Complete Question Explanation
Weaken—#%. The correct answer choice is (C)
The vulnerability in this argument is that the conclusion—support groups do not help patients treated for disease T live longer, since 41/43 from both groups were dead after 10 years—still allows for the possibility that the support group patients did in fact live longer. Just because the same number from both groups were dead after 10 years does not mean the patients from both groups all died at the same time. For instance, what if the 41 dead support group patients all lived 9 years after the treatment, while the 41 dead patients who did not attend support groups only lived for 1 year after the treatment? 41 from each group would still be dead in 10 years, but the support group patients would have lived considerably longer nonetheless.
Answer choice (A): While the argument could be made that this answer choice weakens the argument slightly, the 41/43 from both groups who died is much more persuasive evidence than the comparison of the 2 survivors from each group. Answer choice (C) is a much stronger answer in terms of the doubt it casts on the argument’s conclusion (in fact, it completely destroys the conclusion in the stimulus).
Answer choice (B): This argument is only about support groups related to the treatment of disease T.
Answer choice (C): This is the correct answer choice. By stating that the support group members lived an average of 2 years longer than patients who did not attend support groups, this answer severely weakens the conclusion in the stimulus.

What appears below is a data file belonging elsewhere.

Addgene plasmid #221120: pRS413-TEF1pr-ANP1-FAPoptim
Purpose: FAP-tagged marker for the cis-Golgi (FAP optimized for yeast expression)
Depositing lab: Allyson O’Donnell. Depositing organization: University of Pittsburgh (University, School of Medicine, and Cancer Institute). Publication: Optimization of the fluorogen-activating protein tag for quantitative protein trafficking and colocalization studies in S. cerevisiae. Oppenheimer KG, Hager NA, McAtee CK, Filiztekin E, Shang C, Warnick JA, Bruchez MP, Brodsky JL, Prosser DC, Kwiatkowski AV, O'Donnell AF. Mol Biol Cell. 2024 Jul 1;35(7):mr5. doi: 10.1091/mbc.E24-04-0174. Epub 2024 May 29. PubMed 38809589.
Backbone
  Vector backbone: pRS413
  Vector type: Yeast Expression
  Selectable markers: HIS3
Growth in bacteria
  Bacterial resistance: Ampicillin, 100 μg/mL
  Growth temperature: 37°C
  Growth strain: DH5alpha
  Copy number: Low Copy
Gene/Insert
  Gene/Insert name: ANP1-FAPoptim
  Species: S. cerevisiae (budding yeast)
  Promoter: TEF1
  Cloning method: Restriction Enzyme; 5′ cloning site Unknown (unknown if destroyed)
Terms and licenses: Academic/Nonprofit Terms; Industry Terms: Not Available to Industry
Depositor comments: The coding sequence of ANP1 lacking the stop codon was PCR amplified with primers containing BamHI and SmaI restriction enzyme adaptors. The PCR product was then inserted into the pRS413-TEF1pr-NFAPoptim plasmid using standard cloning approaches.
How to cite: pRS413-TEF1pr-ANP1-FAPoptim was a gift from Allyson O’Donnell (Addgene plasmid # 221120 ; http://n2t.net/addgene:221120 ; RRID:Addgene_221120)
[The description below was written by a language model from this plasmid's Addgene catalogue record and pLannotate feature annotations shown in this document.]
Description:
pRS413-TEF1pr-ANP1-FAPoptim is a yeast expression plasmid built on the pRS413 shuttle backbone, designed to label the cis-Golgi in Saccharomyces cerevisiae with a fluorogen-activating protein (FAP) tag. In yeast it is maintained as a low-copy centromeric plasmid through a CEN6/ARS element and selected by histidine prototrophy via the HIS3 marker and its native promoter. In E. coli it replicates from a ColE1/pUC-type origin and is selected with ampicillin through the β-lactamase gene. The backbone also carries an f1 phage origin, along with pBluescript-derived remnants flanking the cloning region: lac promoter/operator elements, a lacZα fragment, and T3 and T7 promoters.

Answer choice (D): This argument is based on numbers and data, so the faith (or lack thereof) of support group members is not applicable to the conclusion. To weaken you must find an answer that challenges the data given.
Answer choice (E): Again, the argument is about whether support group members live longer, not about how well the two groups coped with the disease.
#25 - A study of 86 patients, all of whom suffered from
Answer choice (A) is an attractive answer choice, but I wouldn't agree that it weakens the argument. Let's look at the two answer choices and see how that works.
With answer choice (C), it's clear how the answer weakens the argument: even though equal numbers died, the support group members lived on average two years longer.
Answer choice (A) looks rather similar to (C), so I understand your thought that it too weakens the argument. But, unlike (C), answer choice (A) addresses a small subset of patients--the four who lived longer than 10 years. While this small subset could suggest that support groups help, it doesn't have to, in part because 2 people in each group is such a small sample. For example, what about the other 39 support group patients who didn't live longer than 10 years? What if they lived a shorter amount of time than their non-support comparison group. That would suggest that perhaps support groups don't help, and may in fact hurt (thus strengthening the argument, not weakening it). Thus, we can't really draw a conclusion about whether (A) weakens the argument.
Note that in comparing (A) and (C), answer choice (C) makes a statement about the group as a whole, whereas answer choice only addresses a small portion of the group. That difference is key to helping determine that (C) is correct.
In answer to your broader question about two answers weakening the argument, Law Services really tries to avoid that from happening, but, they inoculate themselves by usually including the word "most" before the "weakens." In the case where you think that two answers do weaken the argument, you would then choose the one that weakened it more.
Please let me know if that helps. Thanks!